Wednesday, October 16, 2013
DJ: Dollar Steady As Investors Await US Fiscal Deal
The dollar was steady against other major currencies Wednesday as talks in the U.S. over a congressional agreement to reopen the federal government and avoid a default are set to resume in Washington.
The dollar rose 0.5% from late Tuesday's levels to Y98.60 against the yen before settling around Y98.40. The buck was little changed against the euro, which was trading around $1.3520 in European hours.
"The default is a scenario that no market participant is pricing in and the dollar is holding up relatively well against the marginal risk of political accidents," said Thu Lan Nguyen, a currencies strategist at Commerzbank.
U.S. politicians are discussing an agreement to lift the government's $16.7 trillion borrowing limit, which would have to happen before Oct. 17. If the debt ceiling isn't raised by then, the Treasury could miss an upcoming interest payment on its debt and go into default.
Investors remain confident U.S. politicians will be able to strike a deal on the nation's budget and borrowing limit, but the political impasse is affecting investors' perception of the dollar as a safe-haven currency. "This role is increasingly played by the euro, which in line with the yen is now affected negatively by an improvement in risk sentiment," Ms. Nguyen said.
Overnight, Fitch Ratings placed its triple-A rating on the U.S. on "rating watch negative," saying a downgrade is possible by the end of the first quarter next year. Even if Congress reaches a short-term deal to avoid defaulting on U.S. debt, Fitch said the budget impasse has undermined confidence in the effectiveness of the U.S. government and economic policy.
"No doubt it will end with a deal but the further we go the more damaging it is for the economy and the worse this will be for the dollar," said Derek Halpenny, a currencies strategist at Bank of Tokyo-Mitshubishi.
Away from Washington, in a short-lived move the pound spiked to a one-week high of $1.6061 against the dollar after the release of the U.K. employment report at 0830 GMT.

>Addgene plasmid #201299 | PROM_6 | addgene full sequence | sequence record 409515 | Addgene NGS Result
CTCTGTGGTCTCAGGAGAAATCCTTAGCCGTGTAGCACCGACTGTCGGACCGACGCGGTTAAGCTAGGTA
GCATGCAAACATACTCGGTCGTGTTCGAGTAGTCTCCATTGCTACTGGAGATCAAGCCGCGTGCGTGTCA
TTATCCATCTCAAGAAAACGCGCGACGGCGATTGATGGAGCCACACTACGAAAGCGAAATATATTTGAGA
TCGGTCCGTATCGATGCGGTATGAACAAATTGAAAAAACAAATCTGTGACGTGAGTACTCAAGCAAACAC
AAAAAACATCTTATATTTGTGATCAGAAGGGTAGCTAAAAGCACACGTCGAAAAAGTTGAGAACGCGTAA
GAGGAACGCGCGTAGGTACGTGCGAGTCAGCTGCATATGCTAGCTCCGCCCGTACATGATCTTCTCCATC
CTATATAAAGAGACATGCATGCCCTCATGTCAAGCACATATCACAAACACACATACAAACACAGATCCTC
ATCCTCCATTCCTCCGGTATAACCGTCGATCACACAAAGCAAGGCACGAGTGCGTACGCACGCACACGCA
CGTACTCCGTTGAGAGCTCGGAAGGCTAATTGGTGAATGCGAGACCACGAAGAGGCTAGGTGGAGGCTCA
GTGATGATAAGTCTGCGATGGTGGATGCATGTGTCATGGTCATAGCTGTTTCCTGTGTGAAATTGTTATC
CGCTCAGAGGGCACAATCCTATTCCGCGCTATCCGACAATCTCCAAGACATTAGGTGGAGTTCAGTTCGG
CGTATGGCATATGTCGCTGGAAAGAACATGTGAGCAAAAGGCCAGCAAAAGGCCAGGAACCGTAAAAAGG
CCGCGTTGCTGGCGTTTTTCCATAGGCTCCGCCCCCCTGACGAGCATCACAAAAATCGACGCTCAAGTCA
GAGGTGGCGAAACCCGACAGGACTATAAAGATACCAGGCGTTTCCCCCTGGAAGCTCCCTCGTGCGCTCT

The key ILO unemployment rate was unchanged at 7.7%. Economists had forecast the rate would fall to 7.6%. The employment level has become a key indicator for the future path of monetary policy in the U.K. after the Bank of England said it would wait until the unemployment rate falls to 7% before it will consider raising the interest rate from the record low level of 0.5%. The number of unemployed Britons fell by 18,000 in the three months to August. The fall provided a lift for the pound but wasn't sufficient to push the jobless rate closer to the BOE's threshold.
"Labor market data remains resilient and that bodes well for domestic demand ahead of the retail sales data print tomorrow. The data could help sterling regain some more ground across the board," said Valentin Marinov, a currencies strategist at Citigroup.
Looking ahead, given the lack of relevant U.S. and euro-zone data on the agenda, markets are likely to be driven by headlines coming out of Washington. The publication of the Federal Reserve's Beige Book later in the day is also likely to get unusual interest.
"In the absence of now long-overdue official data, the Fed's Beige Book will require attention, above all as a gauge of underlying growth, employment and price dynamics going into 'Shutdown,'" said Marc Ostwald, strategist at Monument Securities.